I happened to love the film Hackers. At the time many people in the actual hacking world weren’t huge fans simply because the movie didn’t appear too realistic. Most of the shots of computer screens and the content the stars were looking at was just a little too “movie magic.” The majority of hacking is done by inserting code and looking at lines of said code, not intricate 3D screens with animated objects and movable files, least of all that would be occurring in the 90s (Hackers came out in 1995). Still though, the movie was entertaining to say the least and it was way ahead of its time.
Perhaps back then it seemed unlikely that a hacker could get into the system of a mineral company and program it to capsize transportation vessels but today that’s probably a piece of cake for the sophistication out there. Speaking of sophistication, we’ve no learned of new malware called “Crash Override” that can be used as a “superweapon.” According to Geek
Hackers now have digital weapons that can take out power grids. Take, for example, the collapse of Ukrainian capital Kiev’s infrastructure last year. That was an attack using aggressive and adaptable malware. But what’s worse? The code is written to be modular. Hackers can slot bits in and out as needed without much trouble. What does that mean? Well… the internet’s a lot less safe than it used to be.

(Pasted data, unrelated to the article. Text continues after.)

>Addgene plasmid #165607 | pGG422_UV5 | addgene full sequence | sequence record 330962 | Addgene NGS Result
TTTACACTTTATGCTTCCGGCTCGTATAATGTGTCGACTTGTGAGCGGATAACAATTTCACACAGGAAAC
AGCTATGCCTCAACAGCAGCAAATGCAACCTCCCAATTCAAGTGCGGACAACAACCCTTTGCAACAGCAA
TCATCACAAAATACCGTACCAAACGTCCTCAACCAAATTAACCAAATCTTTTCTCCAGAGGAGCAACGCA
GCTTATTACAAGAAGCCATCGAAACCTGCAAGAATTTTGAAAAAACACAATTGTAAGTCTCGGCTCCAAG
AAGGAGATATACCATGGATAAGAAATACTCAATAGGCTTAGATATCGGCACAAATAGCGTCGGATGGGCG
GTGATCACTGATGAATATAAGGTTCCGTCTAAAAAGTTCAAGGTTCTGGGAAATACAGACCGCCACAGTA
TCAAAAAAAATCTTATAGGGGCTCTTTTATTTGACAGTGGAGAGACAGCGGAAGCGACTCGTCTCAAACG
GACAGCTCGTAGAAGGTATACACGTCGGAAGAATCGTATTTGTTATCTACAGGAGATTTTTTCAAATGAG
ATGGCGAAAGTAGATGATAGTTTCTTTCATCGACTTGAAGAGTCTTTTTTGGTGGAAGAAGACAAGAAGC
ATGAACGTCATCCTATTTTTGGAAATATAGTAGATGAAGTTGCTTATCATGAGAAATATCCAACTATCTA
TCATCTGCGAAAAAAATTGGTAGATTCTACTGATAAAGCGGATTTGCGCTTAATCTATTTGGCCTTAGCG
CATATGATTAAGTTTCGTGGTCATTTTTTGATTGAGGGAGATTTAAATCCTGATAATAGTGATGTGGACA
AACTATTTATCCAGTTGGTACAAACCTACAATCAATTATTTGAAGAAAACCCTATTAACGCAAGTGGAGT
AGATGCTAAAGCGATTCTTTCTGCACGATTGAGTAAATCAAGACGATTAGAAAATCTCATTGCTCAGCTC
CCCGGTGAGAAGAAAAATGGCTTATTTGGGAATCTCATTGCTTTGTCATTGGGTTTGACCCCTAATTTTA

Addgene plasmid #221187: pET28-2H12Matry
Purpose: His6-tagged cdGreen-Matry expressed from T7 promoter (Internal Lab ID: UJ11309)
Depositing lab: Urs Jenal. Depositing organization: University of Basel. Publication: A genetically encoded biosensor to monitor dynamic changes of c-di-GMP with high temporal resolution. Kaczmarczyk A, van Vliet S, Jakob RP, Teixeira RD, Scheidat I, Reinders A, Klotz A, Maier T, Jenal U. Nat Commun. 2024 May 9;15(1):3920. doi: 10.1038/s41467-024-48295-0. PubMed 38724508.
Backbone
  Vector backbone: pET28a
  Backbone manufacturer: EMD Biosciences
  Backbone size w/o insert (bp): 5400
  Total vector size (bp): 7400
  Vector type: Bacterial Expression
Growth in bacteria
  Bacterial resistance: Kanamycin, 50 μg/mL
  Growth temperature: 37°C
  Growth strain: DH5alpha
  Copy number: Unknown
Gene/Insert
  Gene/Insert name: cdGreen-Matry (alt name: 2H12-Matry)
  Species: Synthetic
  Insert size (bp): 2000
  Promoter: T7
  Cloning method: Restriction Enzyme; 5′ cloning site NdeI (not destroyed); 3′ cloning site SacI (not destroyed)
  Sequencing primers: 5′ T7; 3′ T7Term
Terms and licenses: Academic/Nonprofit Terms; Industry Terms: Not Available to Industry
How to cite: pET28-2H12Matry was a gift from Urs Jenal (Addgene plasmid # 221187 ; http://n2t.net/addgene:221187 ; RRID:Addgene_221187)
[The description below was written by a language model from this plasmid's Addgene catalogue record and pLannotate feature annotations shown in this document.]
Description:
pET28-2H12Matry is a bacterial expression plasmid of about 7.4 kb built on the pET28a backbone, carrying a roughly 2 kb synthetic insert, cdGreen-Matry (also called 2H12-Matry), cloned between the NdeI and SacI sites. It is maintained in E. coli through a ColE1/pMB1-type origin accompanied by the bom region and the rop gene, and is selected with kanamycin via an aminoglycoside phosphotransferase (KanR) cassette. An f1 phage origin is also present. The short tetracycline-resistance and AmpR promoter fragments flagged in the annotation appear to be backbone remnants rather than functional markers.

The malware was named “Crash Override,” a clear nod to one of the best cyberpunk films of all time. WIRED claims that the bug is “the most evolved specimen of grid-sabotaging malware ever observed in the world.” It’s extremely sophisticated, and researchers claim that when it was used to bring down Kiev that was just a show of force.
I find it amusing that 22 years after Hackers was released, one of the most dangerous malware programs ever is named after the movie.